The Principles Go Abroad Fund allowed me to travel to Cyprus for six weeks to partake in the Prastio Mesorotsos Archaeological Field School. The site of Prastio is located 25 kilometres inland from the coastal resort of Paphos. A multi period site with a near continual habitation from the Neolithic to the middle of the 20th century, working at Prastio offered the opportunity to learn about a wide span of historic and prehistoric Cypriot archaeology.
Kouklia – Excavation HQ
The excavation headquarters were based in the modern day village of Kouklia near the south-western coast of the island. Kouklia itself is historically significant; the village is built in the area of “Palaepaphos”, mythical birthplace of Aphrodite, Greek goddess of love and beauty. Old Paphos became the centre for her worship in the ancient world, and at Kouklia archaeologists have uncovered the remains of the earliest monumental temple to the cult of Aphrodite. Although considerably smaller than the coastal resort of Paphos, the village may be considered in its own right a bustling tourist hub, with many people coming from far afield to visit the famous temple.
As on most archaeological excavations, we were living dorm style. The students’ accommodation was located in a villa above one of the most prominent taverns in Kouklia town square. Being located in the main square definitely contributed to the festive atmosphere in the evening, as traditional Cypriot musicians and dancers would often parade the square.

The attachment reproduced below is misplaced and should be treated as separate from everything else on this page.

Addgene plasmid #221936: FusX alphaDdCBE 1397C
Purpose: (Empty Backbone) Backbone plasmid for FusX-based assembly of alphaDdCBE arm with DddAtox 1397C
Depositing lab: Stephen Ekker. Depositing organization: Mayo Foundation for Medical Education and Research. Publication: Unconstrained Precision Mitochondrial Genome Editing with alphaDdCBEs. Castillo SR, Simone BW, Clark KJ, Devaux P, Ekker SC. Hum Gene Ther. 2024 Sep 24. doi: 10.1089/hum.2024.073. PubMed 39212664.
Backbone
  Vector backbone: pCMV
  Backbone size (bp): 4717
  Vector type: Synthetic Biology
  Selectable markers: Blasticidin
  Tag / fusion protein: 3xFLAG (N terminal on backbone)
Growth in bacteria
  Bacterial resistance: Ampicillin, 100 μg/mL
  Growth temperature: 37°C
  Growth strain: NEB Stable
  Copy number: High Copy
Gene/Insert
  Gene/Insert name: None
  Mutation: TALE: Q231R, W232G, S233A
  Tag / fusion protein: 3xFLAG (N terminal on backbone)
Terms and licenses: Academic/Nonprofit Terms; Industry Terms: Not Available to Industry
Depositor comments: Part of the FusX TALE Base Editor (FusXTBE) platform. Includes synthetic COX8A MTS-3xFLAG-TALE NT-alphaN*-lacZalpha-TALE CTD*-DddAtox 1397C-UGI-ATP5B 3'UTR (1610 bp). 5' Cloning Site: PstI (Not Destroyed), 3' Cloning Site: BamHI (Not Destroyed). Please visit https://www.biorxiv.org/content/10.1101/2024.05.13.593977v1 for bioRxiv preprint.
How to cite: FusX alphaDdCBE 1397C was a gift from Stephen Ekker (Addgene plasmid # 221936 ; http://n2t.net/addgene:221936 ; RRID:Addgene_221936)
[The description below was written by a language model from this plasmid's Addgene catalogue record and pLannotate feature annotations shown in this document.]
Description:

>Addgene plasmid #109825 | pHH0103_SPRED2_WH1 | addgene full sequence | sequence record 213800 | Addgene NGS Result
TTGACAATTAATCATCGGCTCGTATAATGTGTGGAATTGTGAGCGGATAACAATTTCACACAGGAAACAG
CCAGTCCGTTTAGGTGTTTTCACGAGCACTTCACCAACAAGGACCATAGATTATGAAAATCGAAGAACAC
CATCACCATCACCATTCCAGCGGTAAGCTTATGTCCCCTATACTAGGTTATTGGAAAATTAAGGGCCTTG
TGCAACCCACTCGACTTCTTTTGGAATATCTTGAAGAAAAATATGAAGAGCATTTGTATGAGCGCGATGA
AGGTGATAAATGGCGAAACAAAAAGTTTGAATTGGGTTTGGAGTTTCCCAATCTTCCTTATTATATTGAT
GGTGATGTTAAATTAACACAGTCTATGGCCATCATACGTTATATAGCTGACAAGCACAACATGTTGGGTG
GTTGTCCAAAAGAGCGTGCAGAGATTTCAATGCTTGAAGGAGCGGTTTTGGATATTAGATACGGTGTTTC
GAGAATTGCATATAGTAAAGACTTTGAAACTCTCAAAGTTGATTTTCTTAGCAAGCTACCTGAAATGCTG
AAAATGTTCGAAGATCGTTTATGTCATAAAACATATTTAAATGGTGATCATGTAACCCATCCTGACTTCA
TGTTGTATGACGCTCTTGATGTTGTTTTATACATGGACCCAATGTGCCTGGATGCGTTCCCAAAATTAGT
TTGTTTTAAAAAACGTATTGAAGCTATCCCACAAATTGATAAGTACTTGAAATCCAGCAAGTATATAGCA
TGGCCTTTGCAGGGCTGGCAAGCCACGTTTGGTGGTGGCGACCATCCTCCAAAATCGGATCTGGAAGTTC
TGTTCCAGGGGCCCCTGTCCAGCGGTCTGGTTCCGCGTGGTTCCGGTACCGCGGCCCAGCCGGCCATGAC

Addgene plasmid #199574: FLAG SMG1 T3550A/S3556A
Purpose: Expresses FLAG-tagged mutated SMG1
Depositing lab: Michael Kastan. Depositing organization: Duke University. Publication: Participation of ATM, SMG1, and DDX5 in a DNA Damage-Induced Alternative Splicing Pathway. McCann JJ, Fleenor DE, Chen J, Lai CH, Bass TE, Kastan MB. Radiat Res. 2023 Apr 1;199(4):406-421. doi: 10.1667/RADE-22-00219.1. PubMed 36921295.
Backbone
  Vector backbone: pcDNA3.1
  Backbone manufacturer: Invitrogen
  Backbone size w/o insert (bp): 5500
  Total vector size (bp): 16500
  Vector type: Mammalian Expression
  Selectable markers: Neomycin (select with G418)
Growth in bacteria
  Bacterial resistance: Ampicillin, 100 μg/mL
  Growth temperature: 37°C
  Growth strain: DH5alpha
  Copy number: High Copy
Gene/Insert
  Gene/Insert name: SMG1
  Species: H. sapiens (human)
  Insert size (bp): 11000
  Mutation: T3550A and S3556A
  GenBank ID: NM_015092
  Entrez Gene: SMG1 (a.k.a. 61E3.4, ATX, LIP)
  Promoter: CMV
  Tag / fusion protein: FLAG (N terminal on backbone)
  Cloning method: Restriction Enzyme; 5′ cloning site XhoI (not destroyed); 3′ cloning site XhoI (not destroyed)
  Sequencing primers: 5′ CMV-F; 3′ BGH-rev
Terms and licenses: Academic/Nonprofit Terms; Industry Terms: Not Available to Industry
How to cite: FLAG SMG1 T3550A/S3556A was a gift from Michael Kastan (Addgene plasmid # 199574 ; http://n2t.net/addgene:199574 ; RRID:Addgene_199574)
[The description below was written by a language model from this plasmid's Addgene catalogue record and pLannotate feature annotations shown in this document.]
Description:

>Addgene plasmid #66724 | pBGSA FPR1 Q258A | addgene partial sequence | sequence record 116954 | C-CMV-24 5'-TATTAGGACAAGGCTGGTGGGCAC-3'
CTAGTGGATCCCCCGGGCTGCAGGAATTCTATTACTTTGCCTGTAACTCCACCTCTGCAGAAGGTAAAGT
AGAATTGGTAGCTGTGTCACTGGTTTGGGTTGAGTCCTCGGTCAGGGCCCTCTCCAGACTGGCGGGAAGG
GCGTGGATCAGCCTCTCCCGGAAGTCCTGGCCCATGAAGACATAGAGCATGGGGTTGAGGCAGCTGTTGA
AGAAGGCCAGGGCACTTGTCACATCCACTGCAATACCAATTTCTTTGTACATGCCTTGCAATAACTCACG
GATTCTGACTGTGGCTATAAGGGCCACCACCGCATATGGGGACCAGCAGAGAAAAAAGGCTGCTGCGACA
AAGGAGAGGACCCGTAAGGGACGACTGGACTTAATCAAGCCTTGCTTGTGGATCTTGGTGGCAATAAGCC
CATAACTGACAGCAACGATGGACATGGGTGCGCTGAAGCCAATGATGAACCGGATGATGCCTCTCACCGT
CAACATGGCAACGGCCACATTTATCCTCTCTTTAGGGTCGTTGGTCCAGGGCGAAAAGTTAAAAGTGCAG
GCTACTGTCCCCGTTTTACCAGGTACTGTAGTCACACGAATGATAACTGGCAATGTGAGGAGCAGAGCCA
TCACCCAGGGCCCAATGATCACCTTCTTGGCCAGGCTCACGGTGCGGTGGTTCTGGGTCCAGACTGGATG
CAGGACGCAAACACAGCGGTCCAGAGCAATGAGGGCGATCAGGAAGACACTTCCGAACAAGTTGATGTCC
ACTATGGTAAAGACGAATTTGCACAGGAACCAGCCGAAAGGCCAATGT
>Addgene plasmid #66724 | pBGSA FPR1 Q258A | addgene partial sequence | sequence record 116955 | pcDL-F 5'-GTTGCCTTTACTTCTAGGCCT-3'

Experimental Archaeology and Neolithic Feasting
The highlight of the field school was an experimental project which the field director had planned in addition to the excavation. As this was my first experience of experimental archaeology, I was unsure as to what it would involve. However, I was excited upon my arrival to find out that we would be recreating a large pit oven which had been excavated at the site the previous year and which was interpreted as having been used for large scale ceremonial feasting during the Neolithic. The project was to be an ethnographic study with an aim to better understanding the methodological processes used by prehistoric peoples in its construction.
The experimental project was physically demanding and involved the digging of a large hole and lining it with rounded igneous rocks taken from a nearby river. Into this pit was put a goat and a pig which would be cooked using only the same resources and methods available to Neolithic peoples. The culmination of this process was a feast to which over 200 individuals from the Cypriot archaeological community where invited. Fortunately, the techniques which were used to recreate the cooking process were effective and the feast was a success.
All in, I feel very privileged to be given the opportunity to be involved in the expedition. It allowed me to gain valuable experience in a variety of the practical excavation skills that are required to work effectively onsite in this field. Moreover, the experimental project generated a public interest in archaeology in the area we were working and helped to create a sense of communitas among the Cypriot archaeological community.